Bureau of Land Management to recognize 341st Security Forces Group

  • Published
  • By Airman 1st Class Dillon White
  • 341st Space Wing Public Affairs Office
The 341st Security Forces Group is scheduled to attend an award presentation to receive national recognition for their volunteer efforts with the Fort Benton Bureau of Land Management river management station. 

The group is the first military organization in history to win the annual BLM National "Making a Difference" Award. 

Col. Steve Asher, 341st SFG commander, and Chief Master Sgt. Larry Wilson, 341st SFG manager, are planning to fly to Washington, D.C., to represent the 341st SFG May 8. 

The volunteer partnership between the 341st SFG and the BLM began with a conversation between Chief Wilson, Mark Schaefer, BLM park ranger and former Airman, and Wade Brown, Fort Benton river management station supervisory outdoor recreation planner. 

"We held a public volunteer day and it was nasty outside, raining all day," Mr. Brown said. "I think Chief was the only public volunteer who showed up. At the end of the day, Mark, Chief and I were sitting on a tailgate of a pickup talking about the projects we had and Chief suggested the SFG could help. Boy, did they." 

Approximately 124 Airmen volunteered 850 hours in 2006, and 645 hours in 2007. Their volunteer duties included: accompanying park rangers on river patrols, cleaning facilities, providing visitor contacts, registering boaters, conducting wilderness study area surveillance and maintaining campsites. 

"In 18 years of working as an outdoor recreation planner I have never encountered such enthusiasm, spirit, and willingness to volunteer as I have with this dedicated group of men and women and the leaders that motivate them," said Mr. Brown. 

The Airmen essentially doubled BLM's workforce for conducting river patrols along a 149-mile section of the Missouri River, he said. 

Park rangers use river patrols to confirm the area is well kept, ensure regulations are being followed, and check on the safety and welfare of the camps along the river, Colonel Asher said. Park rangers rely on volunteers to act as wingmen because they are not allowed to conduct river patrols alone due to the remoteness of the area. 

Chief Wilson and the commander went on river patrols themselves and shared their experiences. 

"We did a four-day patrol on the river, camping along the way," Colonel Asher said. "There are no motorized boats allowed, so you're canoeing and carrying items like fence post diggers and latrine supplies. We cleaned out latrines along the way and placed signs for rest sites and mile markers." 

The mile markers help people manage their trip and supplies as they float the river, Chief Wilson said.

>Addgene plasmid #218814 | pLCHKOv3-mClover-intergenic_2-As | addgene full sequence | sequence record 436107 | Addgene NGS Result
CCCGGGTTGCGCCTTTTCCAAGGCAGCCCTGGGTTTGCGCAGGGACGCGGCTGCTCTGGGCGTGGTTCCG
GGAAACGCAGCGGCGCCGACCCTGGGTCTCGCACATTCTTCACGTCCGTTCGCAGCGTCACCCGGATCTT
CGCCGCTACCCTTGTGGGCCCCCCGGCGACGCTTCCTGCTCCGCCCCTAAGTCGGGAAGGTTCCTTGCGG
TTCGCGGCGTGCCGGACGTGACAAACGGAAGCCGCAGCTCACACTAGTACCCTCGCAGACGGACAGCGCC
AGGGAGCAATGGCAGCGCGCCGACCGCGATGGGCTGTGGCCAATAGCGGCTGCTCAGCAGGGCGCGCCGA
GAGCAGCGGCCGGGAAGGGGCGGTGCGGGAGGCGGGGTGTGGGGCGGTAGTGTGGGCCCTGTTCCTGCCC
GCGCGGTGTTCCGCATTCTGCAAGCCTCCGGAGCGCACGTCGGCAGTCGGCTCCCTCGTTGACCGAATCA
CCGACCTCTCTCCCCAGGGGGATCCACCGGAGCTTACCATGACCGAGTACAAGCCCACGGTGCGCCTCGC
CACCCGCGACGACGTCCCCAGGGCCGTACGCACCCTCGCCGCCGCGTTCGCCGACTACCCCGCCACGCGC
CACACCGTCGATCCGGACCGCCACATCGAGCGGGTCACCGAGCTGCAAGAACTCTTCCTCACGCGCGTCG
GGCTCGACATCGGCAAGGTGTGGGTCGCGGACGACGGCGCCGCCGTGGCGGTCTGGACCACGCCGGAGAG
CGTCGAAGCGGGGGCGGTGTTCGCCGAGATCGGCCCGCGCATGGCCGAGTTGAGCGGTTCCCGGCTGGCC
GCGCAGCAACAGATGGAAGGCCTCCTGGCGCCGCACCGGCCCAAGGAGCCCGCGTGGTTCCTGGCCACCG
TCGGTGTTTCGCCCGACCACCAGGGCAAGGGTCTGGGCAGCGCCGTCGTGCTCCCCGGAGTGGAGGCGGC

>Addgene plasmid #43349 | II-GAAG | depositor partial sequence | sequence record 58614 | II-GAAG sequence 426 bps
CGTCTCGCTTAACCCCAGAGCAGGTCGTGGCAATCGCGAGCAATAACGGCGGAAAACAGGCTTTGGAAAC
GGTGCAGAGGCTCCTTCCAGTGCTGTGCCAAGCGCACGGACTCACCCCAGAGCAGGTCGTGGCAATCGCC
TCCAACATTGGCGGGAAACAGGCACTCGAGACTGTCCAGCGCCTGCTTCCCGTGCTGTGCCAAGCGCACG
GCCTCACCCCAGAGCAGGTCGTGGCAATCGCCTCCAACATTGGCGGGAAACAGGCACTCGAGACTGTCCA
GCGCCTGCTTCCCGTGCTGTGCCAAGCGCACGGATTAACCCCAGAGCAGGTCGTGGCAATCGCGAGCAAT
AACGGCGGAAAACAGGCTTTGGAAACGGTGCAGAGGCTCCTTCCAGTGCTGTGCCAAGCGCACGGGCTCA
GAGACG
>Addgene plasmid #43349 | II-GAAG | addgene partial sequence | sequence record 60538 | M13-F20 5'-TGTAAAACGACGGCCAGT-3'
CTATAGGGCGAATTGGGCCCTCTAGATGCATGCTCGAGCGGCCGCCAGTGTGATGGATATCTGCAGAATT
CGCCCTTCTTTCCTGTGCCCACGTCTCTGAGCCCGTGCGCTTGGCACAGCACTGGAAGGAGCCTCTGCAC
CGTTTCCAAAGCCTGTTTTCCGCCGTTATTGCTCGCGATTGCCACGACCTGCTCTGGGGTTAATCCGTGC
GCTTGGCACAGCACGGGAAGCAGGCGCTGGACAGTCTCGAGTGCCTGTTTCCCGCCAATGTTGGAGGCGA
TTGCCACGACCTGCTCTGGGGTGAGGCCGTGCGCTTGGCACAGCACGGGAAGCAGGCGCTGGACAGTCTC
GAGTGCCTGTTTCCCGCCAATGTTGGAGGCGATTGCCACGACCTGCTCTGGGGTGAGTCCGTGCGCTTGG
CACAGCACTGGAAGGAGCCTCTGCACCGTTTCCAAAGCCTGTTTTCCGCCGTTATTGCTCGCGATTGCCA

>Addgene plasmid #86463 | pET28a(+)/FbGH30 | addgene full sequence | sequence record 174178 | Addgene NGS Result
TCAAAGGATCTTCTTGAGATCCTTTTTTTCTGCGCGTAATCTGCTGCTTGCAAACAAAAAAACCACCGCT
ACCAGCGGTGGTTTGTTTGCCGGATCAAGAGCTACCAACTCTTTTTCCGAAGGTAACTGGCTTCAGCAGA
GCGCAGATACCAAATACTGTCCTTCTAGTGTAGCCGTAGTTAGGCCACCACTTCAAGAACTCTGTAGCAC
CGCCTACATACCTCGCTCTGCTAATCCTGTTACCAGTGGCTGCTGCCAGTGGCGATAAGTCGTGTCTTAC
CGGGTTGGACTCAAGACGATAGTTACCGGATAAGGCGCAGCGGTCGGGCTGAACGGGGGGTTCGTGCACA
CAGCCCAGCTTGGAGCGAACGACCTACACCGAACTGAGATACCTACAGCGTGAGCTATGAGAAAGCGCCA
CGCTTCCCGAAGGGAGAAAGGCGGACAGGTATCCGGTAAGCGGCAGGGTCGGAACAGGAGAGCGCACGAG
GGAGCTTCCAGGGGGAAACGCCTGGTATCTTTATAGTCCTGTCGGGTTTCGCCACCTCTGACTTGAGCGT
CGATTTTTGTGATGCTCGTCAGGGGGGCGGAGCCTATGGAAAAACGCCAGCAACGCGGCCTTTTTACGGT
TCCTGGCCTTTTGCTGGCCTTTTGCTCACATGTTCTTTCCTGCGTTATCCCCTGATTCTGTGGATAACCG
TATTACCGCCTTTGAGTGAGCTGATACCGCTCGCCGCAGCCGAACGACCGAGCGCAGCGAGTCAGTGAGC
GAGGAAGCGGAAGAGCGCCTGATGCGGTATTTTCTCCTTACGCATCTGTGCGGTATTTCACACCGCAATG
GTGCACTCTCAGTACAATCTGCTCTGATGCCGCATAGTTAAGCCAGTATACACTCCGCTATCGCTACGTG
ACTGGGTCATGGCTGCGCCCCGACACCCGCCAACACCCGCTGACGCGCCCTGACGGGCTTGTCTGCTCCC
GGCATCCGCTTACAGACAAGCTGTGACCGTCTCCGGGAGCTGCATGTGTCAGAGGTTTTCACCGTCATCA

"When you reach the lower section you are out of touch with the rest of the world," the Chief said. "There are no roads or phones. You are remote." 

The river patrols also taught volunteers about the Native American history of the river and Captains Meriwether Lewis and William Clark. 

"The park rangers know exactly where Lewis and Clark camped every night through their journals and pointed these places out as we went," Chief said. "Mark Schaefer and I were counting eagles last week and he showed me a bluff with more than 30 tepee rings on it. It is impressive stuff and it is right in our back yard." 

The volunteer work accomplishes BLM goals and exposes Airmen to the Montana outdoors and the community, which also helps the 341st SFG accomplish their goal of making their Airmen better, Colonel Asher said. 

"My vision for our SFG is a fit fighting force," Colonel Asher said. "They need to be fit emotionally, spiritually and physically with everything done through teamwork. You can not be fit if you are not contributing to your community." 

The Airmen also helped remove unused fencing which posed a physical hazard to wildlife, domestic animals and the public, Mr. Schaefer said. 

"We wanted to get the fencing down, but we could only pick at it a little bit at a time," he said. "With the staff we had, it would have taken us at least five years to take the fencing down." 

The Airmen volunteers completed 95 percent of the project in four days. 

The commander helped his Airmen tear down fences too, and Mr. Schaefer shared a story about his work ethic. 

"Colonel Asher was coming down the hillside with four cedar fence posts and I asked him if he would like some help with them," Mr. Schaefer said. "He said, 'These are my posts. If you want some, you'll have to get your own.'" 

Mr. Schaefer said most volunteers were carrying two posts and he thought the colonel's reply was typical for him. 

"He is a real hardcore guy, and it exemplified the rest of [the Airmen]," Mr. Schaefer said. "He was leading the way and they were following his example right up some vertical hillsides." 

Airmen from the 341st SFG have also performed facility enhancement and maintenance at the Log Gulch campground and erected livestock exclusion fence near the Humberg Spires Wilderness Study Area. 

The commander said the partnership between the SFG and the BLM is a great relationship. 

"Mr. Schaefer and Mr. Brown work together with us and take good care of us when we're out there," Colonel Asher said. "They really care about what they do. It's fun to work with them to improve the conditions of the river because they are so passionate about it." 

Chief Wilson is proud of the Airmen who participated, and said the 341st SFG had no intentions of being put in for an award. 

"To win at the national level is incredible and now that we won it, it's humbling," Chief said. "The colonel and I only orchestrated the project. The troops made it happen by working hard when they didn't have to. They have a lot of fun and everybody is a winner."